The second rendition of International PARK(ing) Day in Corvallis got going early Friday, with the slot outside the Benton Soil and Water Conservation District opening at 9 a.m. on Fifth Street.
For those new to the concept, PARK(ing) Day seeks to change the way individuals feel about public spaces and parking spaces by using them in different ways.
Last year, activists set down turf and benches and lawn games in a parking spot on Second Street downtown. This year they got a bit more ambitious and staged events at six spots.
Which brings us back to Fifth Street.
The theme at this stop was native birds and plants, with participants invited to help paint a mural that the Benton County Soil and Water Conservation District will use as part of its outreach programs.
“We thought it would be a great idea,” said Laura Brown, resource coordinator for the district. “There are parking spaces all around us and a lot of other things that can be done with them.”
Hard at work on the mural were soil health coordinator Teresa Matteson and Patrick Rollens, public information officer for the city of Corvallis.
“I came over here to take a picture for social media and I got roped into painting a bird,” said Rollens, who drew oohs and aahs from Brown and Matteson for the work he did on a cedar waxwing in the mural.
Brown and Matteson decorated their parking space with donated native plants and trimmed the canopy with fun facts about birds. Matteson said that the banner, once it is filled in by PARK(ing) Day participants, would be used by the district for the next two days.
Then it was on to Second Street near Adams Avenue and a parking space in front of the under-construction Confluence Building, which by 2021 will house the Benton Soil and Water Conservation District, the Corvallis Environmental Center, Cascade Pacific, the Institute for Applied Ecology and the Greenbelt Land Trust.
On hand for the early shift was Michel Wiman of the Institute for Applied Ecology. The other groups had signed up for later shifts. The theme of the space was natural remedies, with Wiman encouraging participants to fill out cards with their solutions and stick them to a poster board.
Among the suggestions were to watch the bees and birds, walk along the river, drink green tea, use essential oils and watch the sunrise without a camera.
“Getting out of the office is really healthy for people,” Wiman said. “Walking, hiking getting out on the water. There are great health benefits and it doesn’t cost a cent.”
Wiman’s booth included tea and grapes and was designed to mimic the psychiatric booth staffed by Lucy in the "Peanuts" comic strip, with the sign saying “Natural Prescriptions 0 cents.”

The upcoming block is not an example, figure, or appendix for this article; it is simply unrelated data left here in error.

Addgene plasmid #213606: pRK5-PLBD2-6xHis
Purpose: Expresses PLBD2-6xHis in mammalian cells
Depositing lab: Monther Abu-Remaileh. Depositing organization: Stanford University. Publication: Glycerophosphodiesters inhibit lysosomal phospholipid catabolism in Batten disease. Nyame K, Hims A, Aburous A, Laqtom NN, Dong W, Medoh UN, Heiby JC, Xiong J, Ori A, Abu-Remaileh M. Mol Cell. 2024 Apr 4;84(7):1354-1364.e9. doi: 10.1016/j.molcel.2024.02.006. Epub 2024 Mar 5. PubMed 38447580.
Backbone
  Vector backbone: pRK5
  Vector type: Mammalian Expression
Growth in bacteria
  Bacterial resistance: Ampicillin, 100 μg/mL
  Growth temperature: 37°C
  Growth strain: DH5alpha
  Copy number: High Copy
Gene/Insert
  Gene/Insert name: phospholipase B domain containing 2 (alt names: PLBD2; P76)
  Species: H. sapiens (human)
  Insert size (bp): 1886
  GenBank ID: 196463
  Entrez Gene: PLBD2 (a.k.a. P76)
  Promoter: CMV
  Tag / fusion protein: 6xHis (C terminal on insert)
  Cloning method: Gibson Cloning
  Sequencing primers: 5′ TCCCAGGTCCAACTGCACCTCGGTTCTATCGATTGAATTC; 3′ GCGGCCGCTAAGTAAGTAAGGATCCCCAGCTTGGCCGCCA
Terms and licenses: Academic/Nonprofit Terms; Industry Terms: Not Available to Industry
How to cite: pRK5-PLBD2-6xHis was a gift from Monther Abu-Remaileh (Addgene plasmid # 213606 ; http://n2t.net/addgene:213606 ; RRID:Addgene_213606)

“We really got the Charles Schulz lettering down,” Wiman said, “but it’s so temporary and ephemeral I hope no one comes after us” for copyright infringement.
Oregon State University was our final stop, where a parking spot had been occupied on Southwest Benton Place in a high-travel corridor with the Kerr Administration Building and the McAlexander Fieldhouse across the street and the pinging of bats audible from the batting cage at Goss Stadium.
On hand was Sylvan Hoover, a doctoral student in industrial engineering, who was representing the transportation action team of the Corvallis Sustainability Coalition.
Hoover disassembled some outdoor furniture from Better Blocks, stowed it in the cargo area of his custom electric bike and drove the whole kit and caboodle to campus. A ladder-toss game also was available.
While the Gazette-Times was present Hoover was visited by Amira Smith of OSU’s sustainability office and Sarah Bronstein, an OSU transportation options supervisor as well as a member of the city’s Bicycle and Pedestrian Advisory Board.
During the general discussion that followed Brownstein noted that the word “parking” got its start with parks being paved over to park vehicles.
Hoover, whose class work focuses on transportation mobility issues, spoke of the need for better data to drive transportation decisions, including the recently updated city of Corvallis transportation system plan.
“Transportation plans tend to be intuitive,” he said. “We need to apply data science methods.”
Hoover also was a fountain of information, noting that parked cars are empty the vast majority of the time and that “parking is the core element of transportation at OSU even though a lot of people live close enough to use other options.”
Anecdotally, Hoover also noted that his faculty adviser comes to campus an hour early each day to make sure he can get the parking spot he wants.
PARK(ing) Day also was celebrated outside the downtown Starbucks, at the First Alternative-Coop north store and at the Corvallis Bicycle Collective.